Clashes reach residential streets in Yemen's Hodeida


Yemeni pro-government forces gather on the eastern outskirts of Hodeida on November 8, 2018 (Photo: AFP)

Fighting for control of Yemen's rebel-held city of Hodeida reached residential streets on Sunday, as the Huthi insurgents mounted fierce resistance to government forces backed by Saudi Arabia, military sources said.

Fears for civilian safety have been rising since November 1, when the loyalist forces renewed an operation to take Hodeida. The Red Sea port city has been in the grip of Yemen's Iran-backed Huthi rebels since 2014.

Mariam Aldogani, Save the Children's field coordinator in Yemen, said that the people in Hodeida are living in a "state of fear".

"There is ongoing fighting, and the situation is very bad," she told AFP on the phone, as strikes were heard in the background.

"There is a lot of fear among residents, and some fear keeping their (loved ones) in hospitals as battles intensify," said Aldogani, about a kilometre away from the port.

Health facilities in Hodeida are receiving an increasing number of wounded civilians, she added.

Troops entered residential streets in eastern Hodeida Sunday with the aim of "purging them of insurgents", according to a pro-government military official.

Rebels entrenched in the streets and positioned on rooftops battled to keep loyalist fighters out of a neighbourhood located between two major landmarks in Hodeida, the city's main hospital and vegetable market, both essential to the daily lives of civilians.

Residents south of the site of Sunday's clashes said they could hear gunfire and shelling throughout the night.

"We had three people from our neighbourhood hospitalised over the weekend for shrapnel wounds," said Marwa, who asked that her name be changed.

"We're really tired. It's not safe. We have no money. This time no one is leaving. We can't afford it, and it's too dangerous."

Battles on Sunday intensified in the southwestern part of the city as pro-government forces advanced along the coast towards the port, military officials told AFP.

Yemenis across the city have reported seeing snipers stationed on rooftops and rebel-run tanks firing artillery in Hodeida, home to the impoverished country's most important port.

Saudi Arabia and its allies first launched an offensive to take Hodeida in June, sparking an exodus from the densely populated city.

The operation was temporarily suspended amid UN efforts to hold peace talks, which failed to materialise. The United Nations is now pushing for talks by the end of the year.

Yemen's foreign minister said on Sunday that his government, which is recognised by the UN, was committed to the peace talks.

"The government is committed to supporting the UN special envoy's efforts... to hold a round of talks by the end of this year," Khalid al-Yamani was quoted as saying by the state-run Saba news agency.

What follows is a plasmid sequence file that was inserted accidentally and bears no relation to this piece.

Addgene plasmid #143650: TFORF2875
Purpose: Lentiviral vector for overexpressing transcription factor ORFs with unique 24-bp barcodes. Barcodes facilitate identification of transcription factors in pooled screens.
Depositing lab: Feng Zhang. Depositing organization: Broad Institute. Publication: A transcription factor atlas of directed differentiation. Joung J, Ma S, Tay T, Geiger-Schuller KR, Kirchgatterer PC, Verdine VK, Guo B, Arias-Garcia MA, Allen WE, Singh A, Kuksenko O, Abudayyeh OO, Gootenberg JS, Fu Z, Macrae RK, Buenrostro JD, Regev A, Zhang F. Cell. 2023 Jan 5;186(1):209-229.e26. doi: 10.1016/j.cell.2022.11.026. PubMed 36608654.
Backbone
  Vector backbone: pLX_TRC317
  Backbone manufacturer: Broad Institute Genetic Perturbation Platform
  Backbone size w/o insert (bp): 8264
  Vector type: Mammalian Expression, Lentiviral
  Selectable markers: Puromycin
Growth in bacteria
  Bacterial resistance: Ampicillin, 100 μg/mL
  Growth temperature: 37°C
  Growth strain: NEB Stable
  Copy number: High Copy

Fears for port 

Pro-government fighters moved into the neighbourhood between the May 22 Hospital -- the largest in Hodeida -- and Sanaa Road, which links the port city to inland Yemen.

Fighters clashed around the Al-Waha (Oasis) Resort hotel complex, closing in on a civilian district located south of the hospital and north of Sanaa Road.

Hodeida's docks, while under blockade, were not yet impacted by the fighting, according to a local official.

"We cannot predict what will happen in the future, but at the moment there are no problems," Yahya Sharafeddine, deputy director of Hodeida port, told AFP.

Hodeida is a vital lifeline for Yemenis across the war-torn country, as the majority of imports and humanitarian aid enter through its port.

Around 14 million Yemenis are at risk of famine and many more are dependent on international aid, according to the UN.

Hodeida port has been blockaded by the Saudi-led alliance since November 2017 over what the coalition says is arms smuggling from Iran to the Huthis. Tehran denies the charge.

Sanaa international airport, held by the rebels, is also under blockade by Saudi Arabia and its allies who control Yemen's airspace and maritime borders.

In the first defection from Sanaa, where the rebels run a parallel government not recognised by the UN, Huthi minister Abdul Salam Ali Jaber on Sunday announced he had deserted the insurgency.

Hundreds dead 

More than 400 combatants have been killed in 10 days of clashes in Hodeida.

Medics on Sunday said at least 61 fighters had been killed over the course of 24 hours, with dozens of wounded taken to hospitals outside the city.

Medics in Hodeida city reported 43 Huthi rebels and nine loyalists were killed in clashes over the same period.

Another nine loyalist fighters were killed and their bodies taken to a hospital in government-held Mokha, south of Hodeida, medics said.

Dozens of wounded rebels were transferred to hospitals in the provinces of Sanaa and Ibb, further inland, a source at the Hodeida military hospital said.

In 2014, the Huthis overran the capital Sanaa and swept though much of the rest of the country, triggering the Saudi-led intervention the following year.

The rebels have since been driven out of virtually all of the south and much of the Red Sea coast, with the exception of Hodeida.

Both parties in the Yemen conflict stand accused of acts that could amount to war crimes.

The Saudi-led coalition has been blacklisted by the United Nations for the maiming and killing of children, including an attack that killed at least 26 children south of Hodeida.

The United States on Saturday said it halted a controversial refuelling arrangement for coalition aircraft engaged in Yemen.

The World Health Organization estimates nearly 10,000 people have been killed in the war since 2015, while rights groups believe the toll may be five times as high.